What is a Hybrid Cloth Diaper, and what are All-in-Two Cloth Diapers?
On our cloth diapers where to start page, we explain that all diapers are made of two parts: a waterproof or water-resistant shell, and layers of absorbent material placed inside that shell. All-in-two diapers are the clearest example of this as they are made up of two pieces: a waterproof or water-resistant shell, and an insert, made of several layers of absorbent material(s), which is snapped or otherwise attached to the shell.
All-in-two diapers are interesting, as they are a cross between all-in-one diapers and prefold diapers paired with diaper covers. To explain, once the insert is attached inside the cover, the diaper is ready to go and essentially a one-step diaper just like an all-in-one, but because the insert can easily be unattached, after a simple wet diaper, the soaked insert can be taken out, the cover wiped down, and a new insert snapped in place, meaning less diaper covers are needed — just like when using prefolds and covers.
This means that all-in-two diapers may be the best solution for those looking for economical diapers that are also daycare/grandparent friendly.
What are the Pros and Cons of All-in-Two Cloth Diapers?
- Fast Diaper Changes. Once the insert has been snapped in, the diaper is ready-to-go at change time, making diaper changes easy.
- Daycare friendly. As pre-assembled all-in-two diapers make for quick and easy diaper changes, they are perfect for child care providers, grandparents, and others who are aren’t completely on-board with cloth diapers yet.d Assembled all-in-two’s can be used as all-in-ones by care providers, meaning they can be put on and taken off after each use as though they were disposables.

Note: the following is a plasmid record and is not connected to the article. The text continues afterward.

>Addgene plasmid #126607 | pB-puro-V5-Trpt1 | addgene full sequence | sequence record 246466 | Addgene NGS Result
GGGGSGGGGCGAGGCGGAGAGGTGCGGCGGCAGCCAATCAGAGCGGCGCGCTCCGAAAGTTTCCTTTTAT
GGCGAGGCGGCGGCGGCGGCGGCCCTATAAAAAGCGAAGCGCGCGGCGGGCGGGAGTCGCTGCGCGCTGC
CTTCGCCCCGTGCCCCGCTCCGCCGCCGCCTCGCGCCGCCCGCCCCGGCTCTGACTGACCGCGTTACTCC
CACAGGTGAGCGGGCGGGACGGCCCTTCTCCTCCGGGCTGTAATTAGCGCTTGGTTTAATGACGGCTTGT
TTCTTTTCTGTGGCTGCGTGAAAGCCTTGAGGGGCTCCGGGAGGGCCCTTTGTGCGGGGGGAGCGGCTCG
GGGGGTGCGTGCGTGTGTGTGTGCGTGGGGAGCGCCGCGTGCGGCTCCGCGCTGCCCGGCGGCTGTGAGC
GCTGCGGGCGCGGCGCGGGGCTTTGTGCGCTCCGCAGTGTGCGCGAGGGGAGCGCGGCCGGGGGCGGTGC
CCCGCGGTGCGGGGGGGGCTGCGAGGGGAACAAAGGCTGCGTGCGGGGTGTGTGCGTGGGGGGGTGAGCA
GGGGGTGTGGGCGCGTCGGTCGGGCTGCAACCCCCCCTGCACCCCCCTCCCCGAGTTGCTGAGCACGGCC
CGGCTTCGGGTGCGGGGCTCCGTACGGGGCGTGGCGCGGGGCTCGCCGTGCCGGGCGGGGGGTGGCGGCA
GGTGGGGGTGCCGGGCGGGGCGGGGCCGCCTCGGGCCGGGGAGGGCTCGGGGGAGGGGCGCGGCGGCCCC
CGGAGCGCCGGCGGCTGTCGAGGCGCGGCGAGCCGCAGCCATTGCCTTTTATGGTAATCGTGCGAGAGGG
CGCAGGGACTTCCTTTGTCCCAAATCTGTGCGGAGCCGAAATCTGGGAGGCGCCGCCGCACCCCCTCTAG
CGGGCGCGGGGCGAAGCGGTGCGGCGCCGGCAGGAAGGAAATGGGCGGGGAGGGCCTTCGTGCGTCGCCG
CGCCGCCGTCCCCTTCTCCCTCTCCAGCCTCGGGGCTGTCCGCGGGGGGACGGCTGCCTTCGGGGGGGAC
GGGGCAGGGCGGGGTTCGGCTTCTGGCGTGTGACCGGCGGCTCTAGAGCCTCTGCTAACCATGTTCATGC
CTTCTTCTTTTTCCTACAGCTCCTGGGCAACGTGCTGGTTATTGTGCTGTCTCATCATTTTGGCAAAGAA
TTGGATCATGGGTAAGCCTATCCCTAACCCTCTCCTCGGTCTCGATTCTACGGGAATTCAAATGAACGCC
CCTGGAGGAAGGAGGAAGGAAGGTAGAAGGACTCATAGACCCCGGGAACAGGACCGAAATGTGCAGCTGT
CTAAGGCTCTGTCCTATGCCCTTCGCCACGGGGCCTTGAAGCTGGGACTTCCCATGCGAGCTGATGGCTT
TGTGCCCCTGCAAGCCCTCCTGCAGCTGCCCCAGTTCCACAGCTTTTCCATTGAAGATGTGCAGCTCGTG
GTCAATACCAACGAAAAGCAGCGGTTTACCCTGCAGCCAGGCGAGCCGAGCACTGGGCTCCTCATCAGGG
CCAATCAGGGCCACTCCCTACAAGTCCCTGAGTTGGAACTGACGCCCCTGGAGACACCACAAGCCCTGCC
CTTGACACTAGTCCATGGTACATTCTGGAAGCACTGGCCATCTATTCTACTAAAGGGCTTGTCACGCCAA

- Easy to Wash. Because the insert is removable, it washes more thoroughly and dries faster than an all-in-one diaper.
- Economical. Because the diaper cover can be wiped and reused during wet diaper changes, you need less covers, which are usually the expensive portion of the diaper. Also because the diaper covers are detached during washing, they can be hung to dry (they dry very quickly, even inside) which helps them last longer than when dried in a dryer. Finally, when a diaper cover has expired (usually inserts last for what seems like forever, while covers, especially PUL covers, will eventually stretch or de-laminate), you can simply buy a new cover and use it with your old inserts, which is less expensive than replacing the whole thing.
- Bunch Free. All-in-two diapers resemble the pairing of prefolds with diaper covers, except for one key difference, the inserts you will use snap in place. Because the inner absorbent layer is attached to the cover, there is less chance that an active baby will cause the inner layers to shift and bunch which can cause leaking.
- Extra Preparation. The absorbent insert must be added to the diaper shell before use, and removed prior to washing. While we’re talking about seconds per diaper per wash, when faced with a pile of clean diapers, diaper prep. can feel like a pain.
- Extra Step at Diaper Changes. While you can have grandparents or your daycare provider use them as though they are all-in-ones, once the dirty diapers come home all of the inserts must be unattached before washing. Removal of the inserts from all-in-two’s can be also be messy, especially at when you’re still getting the hang of it, and if you don’t use mess minimizing accessories like disposable inserts or a diaper sprayer.